Note To Clients: Don't Worry About ROI

BBH's Hegarty prods brands to jump in


In fact, Bartle Bogle Hegarty Chairman John Hegarty, whose London-based ad agency has been one of the more aggressive shops in the blending of commerce and content, warned his agency brethren that "we can't continue to lie to clients about measurement. As fearful as it may be, we have to ask those clients to [take that leap of faith]." Hegarty's provocative comments were made during a panel discussion at Monday's Brand Integration Honors segment of the 12th annual Association of Independent Commerical Producers Show.

Hegarty elaborated by stating that clients need to understand that "they are entering a new world" that can't rely on metrics like the CPM-based, Gross Ratings Point model that they're used to with network TV.

The accountability issued was raised by Bruce Redditt, exec VP at Omnicom Group, who identified the metric puzzle as the "biggest challenge" that branded-entertainment practitioners face in persuading marketers to spread their marketing budgets into multiple entertainment-based platforms. Generating ROI on below-the-line services such as event marketing as well as for the sexier product integration in TV and film can be, at best, nebulous, and at times, nearly impossible.

Fallon North America president and executive creative director David Lubars, one of the key architects of the BMW Films initiative, supported Hegarty's call-to-action but at the same time acknowledged the difficulty in getting clients to throw caution to the wind. "Blind leaps of faith are hard to do, but when you've had success, it does loosen things up."

Mitch Kanner, who recently launched branded entertainment outfit Integrated Entertainment Partners with Hollywood mainstays Rich Frank and Skip Brittenham, offered a solution for the feature-film arena. "For [brand] integration in film, there is only one metric and that is ticket sales." Taking a page out of the network TV model, Kanner speculated that if a studio can't deliver an agreed-upon threshold of box office, the advertiser could be offered a make-good in another film on the studio's slate.

Redditt himself offered a measurable success story in the co-branding effort between his PepsiCo client for the launch of Pepsi Twist and New Line Cinema's "Austin Powers" franchise. Omnicom marshaled the collective acumen of its numerous entertainment-centric units including BBDO, Davie-Brown Entertainment and Aaron Walton Entertainment to bring Britney Spears and "Austin Powers" star Mike Meyers together with Pepsi Twist. As a result, Pepsi generated 20,000 new registered members on its Web site.

Despite these examples, there are many advertisers who are enamored of the idea of jumping into the entertainment space but remain on the sidelines because they're too afraid of going out on a limb.

You certainly couldn't say that about two brand marketers, who participated in Monday's dialogue.

Lubars' client Jim McDowell, VP-marketing at BMW North America, asserted in another panel discussion that BMW Films provide great accountability. "With the Web, we know who those people are and how often they come back." McDowell said the company has logged 45 million views and that the BMW-Fallon braintrust is "exploring ways to extend it" beyond the second season.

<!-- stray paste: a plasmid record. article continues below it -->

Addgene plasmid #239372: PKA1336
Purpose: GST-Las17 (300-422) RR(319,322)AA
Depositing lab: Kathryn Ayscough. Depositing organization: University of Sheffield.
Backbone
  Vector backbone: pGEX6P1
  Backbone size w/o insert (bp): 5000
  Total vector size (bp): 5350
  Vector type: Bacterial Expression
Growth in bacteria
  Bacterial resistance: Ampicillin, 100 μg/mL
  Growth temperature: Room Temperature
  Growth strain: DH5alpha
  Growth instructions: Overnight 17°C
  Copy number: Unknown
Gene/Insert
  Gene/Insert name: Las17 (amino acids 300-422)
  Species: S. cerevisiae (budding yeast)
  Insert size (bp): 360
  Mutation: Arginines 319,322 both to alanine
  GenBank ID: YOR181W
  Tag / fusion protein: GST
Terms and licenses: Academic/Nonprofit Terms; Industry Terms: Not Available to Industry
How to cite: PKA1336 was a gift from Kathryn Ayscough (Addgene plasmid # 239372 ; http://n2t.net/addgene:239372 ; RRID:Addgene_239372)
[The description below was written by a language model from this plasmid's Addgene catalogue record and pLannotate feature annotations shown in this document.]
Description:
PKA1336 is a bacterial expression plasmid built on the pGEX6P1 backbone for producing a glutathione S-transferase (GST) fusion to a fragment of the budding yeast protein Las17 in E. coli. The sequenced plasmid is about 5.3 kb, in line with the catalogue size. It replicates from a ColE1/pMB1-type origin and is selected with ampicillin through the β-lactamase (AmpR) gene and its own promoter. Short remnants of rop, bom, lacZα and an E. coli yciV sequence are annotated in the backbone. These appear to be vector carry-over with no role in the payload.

Jim Schumacker, Anheuser-Busch VP, creative development and innovation, is looking at both a Budweiser-branded sitcom and at feature-film opportunities. "We're always looking for the next new thing." Schumacker said this year, unlike the past, he's set aside specific dollars for branded-entertainment projects.

And in a space, where leading Hollywood players such as talent agencies and other entertainment outfits are increasingly vying for the ear of brand marketers, Schumacker offered a public vote of confidence to his traditional branding partners. "Our most important partners in this space right now are our ad agencies like DDB."

%%PULLQUOTE_RIGHT%% "We wouldn't be doing [BMW Films] if it weren't for Fallon," McDowell echoed.

Two execs, who acknowledged the crucial role that advertisers play in today's increasingly difficult entertainment marketplace, also happen to be two of the most successful, Charles Garland, partner at 19 Entertainment, the creators of "American Idol," and Michael Davies, executive producer of "Who Wants To Be A Millionaire."

"The reality genre owes a lot to advertisers," said Davies. "'Millionaire' wouldn't have gotten on the air without McDonald's and AT&T."

AT&T also has been one of the primary underwriters along with Coca-Cola of Fox's "American Idol." "It really was a great platform for AT&T Wireless to showcase its SMS service," said Garland.

Garland revealed that despite the show's phenomenal success in the U.K., U.S. networks were originally reticent about the property. He said that the best that Fox would offer was a six-episode commitment—"which would have been impossible"—and the network also insisted on complete advertiser funding.

Garland and his partner Simon Fuller ultimately have the man atop News Corp. to thank for getting a green light. "It took [Rupert] Murdoch's intervention to make it happen."